Personal Essay: Remembering 9/11

by Dave Hood

Life moves so quickly. It’s hard to believe that 11 years have passed since the terrorist attacks on September 11, 2001. I was at my desk working as a technical writer at the time. I’ll never forget watching two planes fly into the side of the World Trade Center. I’ll never forget the innocent, desperate souls jumping from these building, engulfed in flames.

What have we learned? I have learned that life can end at any given moment—for the most bizarre reason. Evil also exists in the world, despite the good nature of most people. There is also a clash of civilizations–western values and beliefs versus medieval mentality.

Many people don’t like Americans, and believe that the attacks were retribution for American Imperialism. I believe this is just propaganda and envy and hatred toward America. I am thankful for being able to live next to the United States. This country protects us from attack and is our friend from a distance.  The vast majority of Americans are just like Canadians. They want peace, order, and good government. They desire happiness and a good life. They value liberal democracy, a free-market economy, social justice.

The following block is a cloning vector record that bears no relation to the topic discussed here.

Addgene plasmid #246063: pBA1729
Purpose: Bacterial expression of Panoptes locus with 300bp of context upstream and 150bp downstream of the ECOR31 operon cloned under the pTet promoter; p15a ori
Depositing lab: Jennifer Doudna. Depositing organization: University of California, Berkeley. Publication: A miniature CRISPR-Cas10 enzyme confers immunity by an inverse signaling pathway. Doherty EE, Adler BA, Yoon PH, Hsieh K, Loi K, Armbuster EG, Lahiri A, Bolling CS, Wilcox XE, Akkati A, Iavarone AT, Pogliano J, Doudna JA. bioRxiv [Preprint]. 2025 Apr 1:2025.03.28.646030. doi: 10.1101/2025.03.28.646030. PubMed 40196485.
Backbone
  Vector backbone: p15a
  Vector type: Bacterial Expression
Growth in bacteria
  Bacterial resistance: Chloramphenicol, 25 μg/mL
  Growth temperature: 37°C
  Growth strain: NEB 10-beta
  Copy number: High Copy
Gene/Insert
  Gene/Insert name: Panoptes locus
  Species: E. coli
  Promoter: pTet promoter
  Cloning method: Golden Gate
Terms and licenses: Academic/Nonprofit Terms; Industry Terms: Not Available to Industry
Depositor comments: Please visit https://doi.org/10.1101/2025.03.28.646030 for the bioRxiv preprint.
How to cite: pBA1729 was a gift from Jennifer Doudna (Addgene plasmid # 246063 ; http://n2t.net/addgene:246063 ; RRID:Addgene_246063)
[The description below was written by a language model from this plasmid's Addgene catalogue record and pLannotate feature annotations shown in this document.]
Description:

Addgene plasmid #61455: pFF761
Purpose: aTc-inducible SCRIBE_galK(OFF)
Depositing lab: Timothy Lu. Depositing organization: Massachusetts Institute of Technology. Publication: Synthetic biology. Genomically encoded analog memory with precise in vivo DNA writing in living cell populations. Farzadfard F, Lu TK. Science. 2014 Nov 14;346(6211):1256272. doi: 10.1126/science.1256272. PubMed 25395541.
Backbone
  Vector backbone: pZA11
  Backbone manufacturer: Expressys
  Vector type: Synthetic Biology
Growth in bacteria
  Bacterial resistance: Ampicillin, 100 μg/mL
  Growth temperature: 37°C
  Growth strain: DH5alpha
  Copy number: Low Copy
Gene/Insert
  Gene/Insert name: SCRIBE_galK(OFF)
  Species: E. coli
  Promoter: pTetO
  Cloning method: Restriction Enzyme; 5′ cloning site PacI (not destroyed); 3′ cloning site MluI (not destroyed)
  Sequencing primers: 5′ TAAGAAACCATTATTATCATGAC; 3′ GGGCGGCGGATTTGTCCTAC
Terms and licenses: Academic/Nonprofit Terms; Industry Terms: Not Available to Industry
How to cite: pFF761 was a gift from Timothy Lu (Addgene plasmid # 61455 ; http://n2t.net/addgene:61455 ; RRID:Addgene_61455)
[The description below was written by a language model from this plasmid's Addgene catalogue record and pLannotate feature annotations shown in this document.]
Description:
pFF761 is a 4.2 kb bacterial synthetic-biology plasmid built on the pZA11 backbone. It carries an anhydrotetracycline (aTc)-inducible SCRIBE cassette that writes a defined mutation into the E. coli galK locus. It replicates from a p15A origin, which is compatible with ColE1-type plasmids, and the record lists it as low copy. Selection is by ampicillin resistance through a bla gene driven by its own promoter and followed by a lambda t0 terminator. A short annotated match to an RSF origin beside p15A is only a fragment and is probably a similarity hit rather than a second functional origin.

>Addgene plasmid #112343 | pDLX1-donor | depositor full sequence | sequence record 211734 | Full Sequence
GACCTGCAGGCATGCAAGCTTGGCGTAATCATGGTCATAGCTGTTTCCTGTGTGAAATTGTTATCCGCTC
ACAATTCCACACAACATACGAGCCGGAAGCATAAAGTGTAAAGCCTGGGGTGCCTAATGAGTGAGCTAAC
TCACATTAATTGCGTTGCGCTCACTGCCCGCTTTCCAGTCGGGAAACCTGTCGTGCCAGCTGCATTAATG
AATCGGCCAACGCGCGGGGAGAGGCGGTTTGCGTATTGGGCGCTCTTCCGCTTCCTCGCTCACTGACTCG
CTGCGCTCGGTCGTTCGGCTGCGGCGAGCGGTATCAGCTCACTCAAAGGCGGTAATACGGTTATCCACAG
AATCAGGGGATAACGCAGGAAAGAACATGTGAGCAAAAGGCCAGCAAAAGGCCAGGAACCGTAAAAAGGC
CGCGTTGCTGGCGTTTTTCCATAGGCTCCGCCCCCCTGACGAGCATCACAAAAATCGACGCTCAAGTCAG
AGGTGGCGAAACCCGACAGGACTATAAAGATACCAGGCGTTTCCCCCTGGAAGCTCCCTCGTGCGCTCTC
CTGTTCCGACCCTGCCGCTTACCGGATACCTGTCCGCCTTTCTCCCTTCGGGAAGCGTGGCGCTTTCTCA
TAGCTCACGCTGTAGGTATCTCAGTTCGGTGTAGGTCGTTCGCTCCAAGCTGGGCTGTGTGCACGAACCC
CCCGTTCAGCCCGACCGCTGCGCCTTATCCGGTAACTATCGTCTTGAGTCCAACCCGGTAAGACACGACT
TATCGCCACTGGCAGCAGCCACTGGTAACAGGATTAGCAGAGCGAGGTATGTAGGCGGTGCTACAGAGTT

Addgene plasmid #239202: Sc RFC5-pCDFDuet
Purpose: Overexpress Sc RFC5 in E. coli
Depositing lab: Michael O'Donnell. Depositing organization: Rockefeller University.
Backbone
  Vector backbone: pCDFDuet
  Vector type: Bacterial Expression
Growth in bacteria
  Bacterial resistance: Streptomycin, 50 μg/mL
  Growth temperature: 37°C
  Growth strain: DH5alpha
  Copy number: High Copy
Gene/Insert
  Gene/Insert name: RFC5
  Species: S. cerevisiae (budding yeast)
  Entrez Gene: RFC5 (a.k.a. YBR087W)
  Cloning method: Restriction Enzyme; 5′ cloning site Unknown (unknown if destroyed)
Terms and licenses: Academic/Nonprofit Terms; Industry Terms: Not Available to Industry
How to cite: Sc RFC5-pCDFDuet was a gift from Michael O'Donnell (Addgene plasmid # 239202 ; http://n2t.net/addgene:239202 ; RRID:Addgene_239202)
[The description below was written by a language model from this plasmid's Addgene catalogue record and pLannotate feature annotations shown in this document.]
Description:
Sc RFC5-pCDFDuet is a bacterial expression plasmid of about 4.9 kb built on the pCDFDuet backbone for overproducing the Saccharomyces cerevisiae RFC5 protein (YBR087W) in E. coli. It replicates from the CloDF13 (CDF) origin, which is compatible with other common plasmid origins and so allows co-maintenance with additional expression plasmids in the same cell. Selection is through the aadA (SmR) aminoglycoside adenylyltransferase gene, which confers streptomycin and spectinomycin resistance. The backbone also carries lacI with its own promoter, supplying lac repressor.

The Buddhist perspective is that everything is “impermanent.” We are born, mature, live our lives, and die, like the sun rises and sets, like spring becomes summer, turns to autumn, and ends in winter, like the arrow of time. Nothing remains the same.

The Buddhist perspective also teaches that “life is about suffering.”  How many countless people have suffered from this evil act of 9/11? It represents religious extremism, fanaticism, at its worst. A sad day for all of humanity.

Christopher Hitches wrote that “religion is the root of much evil.” The terrorist attacks of 9/11 illuminate this truth.

We must never forget.


About Dave Hood

Lover of poetry, fiction, creative nonfiction. Professional photographer and writer. Without the arts, life would be rather mundane, like a walk down the same old path on a dull day.